Posted at 6:42 PM, Jan 23, 2020
and last updated 2020-01-24 20:16:58-05

CLEVELAND — Let’s start with an exercise. Stop for a moment and imagine walking through your day. Try to notice all the places you find plastic as you go about your life. From morning to night, the list can get pretty out of hand.

“Plastic is everywhere,” Ohio Sea Grant Educator Jill Bartolotto told News 5. “We’re drinking these plastics every day.” Ohio Sea Grant is part of a national program aimed at cleaning up our coasts. Bartolotta’s focus is on plastic pollution in Lake Erie. On January 29, she’s explaining “The Problem With Plastic Pollution” as part of the Learning For Life lecture series hosted by Cuyahoga Community College.

Bartolotta is part of a network of people and organizations working on a plan to keep plastic out of our lake. Ohio Sea Grant and the City of Cleveland Mayor’s Office of Sustainability were both partners on a new ‘2020 Great Lakes Marine Debris Action Plan’ released by the National Oceanic & Atmospheric Administration this week.

Cathi Lehn, the Sustainable Cleveland Manager, warns: “The plastic that we’re now living with is not going away, so the solution is to stop it at its source.”

Plastic pollution harms wildlife that can mistake plastic for food

That means anyone can contribute. We’re the ones putting plastics in the lake that you’d probably never think of. Bartolotta has thought of it though. “When you wash your synthetic clothes like fleece, your nylon yoga pants, those will all shed plastic fibers,” she warned. Yes, the water from your washing machine does go through wastewater treatment, but Bartolotta says about 1% of those microplastics still make their way to the lake. Small as it may seem, it really adds up when millions of gallons of water are being filtered each day.

Microplastics are plastics that are smaller than 5mm, or about the size of a pencil eraser.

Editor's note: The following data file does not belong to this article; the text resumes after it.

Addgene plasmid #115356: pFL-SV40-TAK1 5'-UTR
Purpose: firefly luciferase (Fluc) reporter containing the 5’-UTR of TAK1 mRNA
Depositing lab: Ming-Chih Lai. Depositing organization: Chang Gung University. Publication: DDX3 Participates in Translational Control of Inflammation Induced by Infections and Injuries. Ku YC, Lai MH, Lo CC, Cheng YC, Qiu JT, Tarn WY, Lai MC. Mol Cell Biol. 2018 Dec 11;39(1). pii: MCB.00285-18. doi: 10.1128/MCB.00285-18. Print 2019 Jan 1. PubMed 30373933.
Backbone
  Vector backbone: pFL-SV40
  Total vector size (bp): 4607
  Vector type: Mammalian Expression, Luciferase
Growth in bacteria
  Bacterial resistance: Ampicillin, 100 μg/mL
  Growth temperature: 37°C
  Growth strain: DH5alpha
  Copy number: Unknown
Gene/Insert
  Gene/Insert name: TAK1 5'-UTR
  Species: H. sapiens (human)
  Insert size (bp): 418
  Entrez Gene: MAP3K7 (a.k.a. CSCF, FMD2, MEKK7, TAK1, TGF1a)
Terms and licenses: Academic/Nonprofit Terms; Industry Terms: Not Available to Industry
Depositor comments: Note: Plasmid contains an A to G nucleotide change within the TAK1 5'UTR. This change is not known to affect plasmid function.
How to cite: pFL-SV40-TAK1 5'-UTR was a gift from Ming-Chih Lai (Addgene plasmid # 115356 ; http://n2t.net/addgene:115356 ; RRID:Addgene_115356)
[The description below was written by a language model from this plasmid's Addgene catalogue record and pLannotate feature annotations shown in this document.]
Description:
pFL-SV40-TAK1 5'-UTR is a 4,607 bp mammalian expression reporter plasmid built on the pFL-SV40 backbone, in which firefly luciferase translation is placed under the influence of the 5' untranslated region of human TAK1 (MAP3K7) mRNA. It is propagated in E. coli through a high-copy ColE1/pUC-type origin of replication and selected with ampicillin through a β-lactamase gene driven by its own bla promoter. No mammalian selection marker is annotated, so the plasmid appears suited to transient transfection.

There’s good news. Making a simple change can have an exponential impact. “Start with one area of your life,” Bartolotta recommends. “Start with grocery shopping.” Before you close this story, I know, I KNOW you’ve heard so much about reusable grocery bags lately. They’re banned in one place, they’re unbanned in some places, there’s talk of a ban on bans. It’s been a lot. But guess what?

“No matter what the laws are in your municipality, what we’re educating about is you can still bring a reusable bag,” Lehn explained. So if the bag bans have you confused about when and where you’ll need a reusable bag, you can make your life so much simpler and bring a reusable bag to the grocery store regardless.

Switching to reusable grocery bags is a simple first step in reducing plastic pollution

Maybe you’re a shopper who’s been hauling around your reusable bags for months already. Why stop there? You can level up. Bartolotta suggests picking a room. Have you ever taken a long look around your bathroom with plastic in mind?

Most bath products are sold in plastic containers

“If you think about how many plastic products are in your bathroom, it’s a ton,” Bartolotta told News 5. Your shampoo, conditioner, face wash and toothpaste are all packaged in plastic containers. Even your toothbrush is plastic. “There’s things out there that are called shampoo and conditioning bars,” Bartolotta suggests. “Even if you’re not comfortable with that, switch to a bar of soap.”

The important thing to remember is that you have options. And the stakes are high. Bartolotta said right now research is still being done on how all the plastic in our lake and our drinking water impacts human health, but we already know how it affects smaller organisms like plankton and fish: “We know the chemicals in plastics are cancer-causing and can disrupt the hormone system,” Bartolotta warned. If that concerns you, it’s time to start thinking about your options. Here are some simple steps to get you started on the road to phasing out plastic.

If we all start taking baby steps together, the benefits to our lake, our health and our communities would be immeasurable.

This story is part of A Better Land, an ongoing series that investigates Northeast Ohio's deep-seated systemic problems. Additionally, it puts a spotlight on the community heroes fighting for positive change in Cleveland and throughout the region. If you have an idea for A Better Land story, tell us here.